Smoking on plane was costly

Smoking on an airplane cost David Edgar White $500 and a night in custody at the George Town Police Station.

White, an American citizen, was scheduled to leave Cayman aboard a Cayman Airways flight to Miami on Sunday, 9 March.

Instead, he was brought to Summary Court around noon on Monday. Crown Counsel Tonya Lobban told Magistrate Nova Hall police were hoping the matter could be dealt with quickly so that White could be put on a flight later that day.

Details of the charge were that White smoked in a rear restroom of a Cayman Airways aircraft at a time when smoking in that compartment was prohibited by a notice exhibited there.

White, 56, pleaded guilty with explanation.

Ms Lobban said White boarded the aircraft at 12.50pm. After finding his seat, he went to a restroom with a partly-burnt cigarette which he had behind his ear. He lit the cigarette and an alarm went off.

When he opened the restroom door, the strong smell of cigarettes smoke filled the plane, causing an allergic reaction to a female passenger. An attendant had to open a rear door for her to get fresh air.

White was escorted from the plane by security officers, who notified the George Town Police Station. Police arrested White, cautioned him and took him to the station, where he was booked in at 1.30pm.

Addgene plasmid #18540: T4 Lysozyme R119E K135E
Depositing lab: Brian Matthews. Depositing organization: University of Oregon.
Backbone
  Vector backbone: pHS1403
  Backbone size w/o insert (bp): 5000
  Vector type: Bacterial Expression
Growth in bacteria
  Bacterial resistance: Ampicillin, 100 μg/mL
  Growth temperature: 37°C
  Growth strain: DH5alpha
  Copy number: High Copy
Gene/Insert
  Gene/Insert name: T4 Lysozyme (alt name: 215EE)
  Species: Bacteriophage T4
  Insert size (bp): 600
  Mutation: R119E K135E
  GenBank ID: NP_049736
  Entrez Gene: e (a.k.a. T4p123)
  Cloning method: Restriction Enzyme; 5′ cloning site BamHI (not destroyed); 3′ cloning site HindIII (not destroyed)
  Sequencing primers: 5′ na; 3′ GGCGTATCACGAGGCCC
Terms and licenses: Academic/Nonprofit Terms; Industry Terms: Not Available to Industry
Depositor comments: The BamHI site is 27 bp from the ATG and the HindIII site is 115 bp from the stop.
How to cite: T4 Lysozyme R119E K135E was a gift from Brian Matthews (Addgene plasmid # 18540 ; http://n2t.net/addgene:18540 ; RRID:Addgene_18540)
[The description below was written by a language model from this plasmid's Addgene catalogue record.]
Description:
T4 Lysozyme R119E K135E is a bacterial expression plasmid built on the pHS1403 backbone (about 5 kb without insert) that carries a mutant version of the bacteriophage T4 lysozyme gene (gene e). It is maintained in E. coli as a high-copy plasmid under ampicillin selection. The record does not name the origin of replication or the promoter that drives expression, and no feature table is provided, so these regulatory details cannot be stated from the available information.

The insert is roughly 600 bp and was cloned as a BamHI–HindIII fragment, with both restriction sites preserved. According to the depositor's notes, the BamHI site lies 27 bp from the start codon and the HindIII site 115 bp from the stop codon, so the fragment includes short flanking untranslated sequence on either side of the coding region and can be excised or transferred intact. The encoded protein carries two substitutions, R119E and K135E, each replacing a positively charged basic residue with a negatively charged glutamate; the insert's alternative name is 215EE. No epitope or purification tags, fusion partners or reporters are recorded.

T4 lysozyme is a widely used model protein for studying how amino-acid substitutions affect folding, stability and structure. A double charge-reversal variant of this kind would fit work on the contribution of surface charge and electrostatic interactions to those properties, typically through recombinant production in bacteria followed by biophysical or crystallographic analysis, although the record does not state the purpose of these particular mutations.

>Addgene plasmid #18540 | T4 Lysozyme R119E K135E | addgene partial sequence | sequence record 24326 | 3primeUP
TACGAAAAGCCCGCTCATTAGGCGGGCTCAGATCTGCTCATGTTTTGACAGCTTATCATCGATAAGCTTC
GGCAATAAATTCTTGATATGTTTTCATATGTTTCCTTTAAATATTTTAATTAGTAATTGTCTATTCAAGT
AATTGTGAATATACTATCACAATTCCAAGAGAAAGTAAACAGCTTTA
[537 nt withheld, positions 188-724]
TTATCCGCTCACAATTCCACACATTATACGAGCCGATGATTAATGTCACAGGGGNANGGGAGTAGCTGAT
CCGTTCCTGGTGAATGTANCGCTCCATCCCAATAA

The magistrate was interested in the timing because she wanted to know how long White had spent in custody.

Asked for his explanation, White said he certainly wouldn’t deliberately smoke on an airplane. He had gone to the bathroom and was fixing his hair when he realised he had the cigarette. He saw an ashtray and it said ‘dispose of cigarette here’. ‘I lit the cigarette, took a couple of puffs and disposed of it,’ he told the court.

White said he hadn’t travelled much recently. Years ago he travelled a lot and it was OK to smoke on planes. He accepted that what he did was stupid – a silly mistake.

The magistrate said she didn’t think there was an airline anywhere that allows smoking now.

The charge of smoking on an aircraft was brought under a section of the Air Navigation (Overseas Territories) Order, 2001.

In setting the fine, the magistrate said she was taking into account the fact that he had spent time in custody. She commended authorities for processing the matter quickly so that White could be dealt with that day.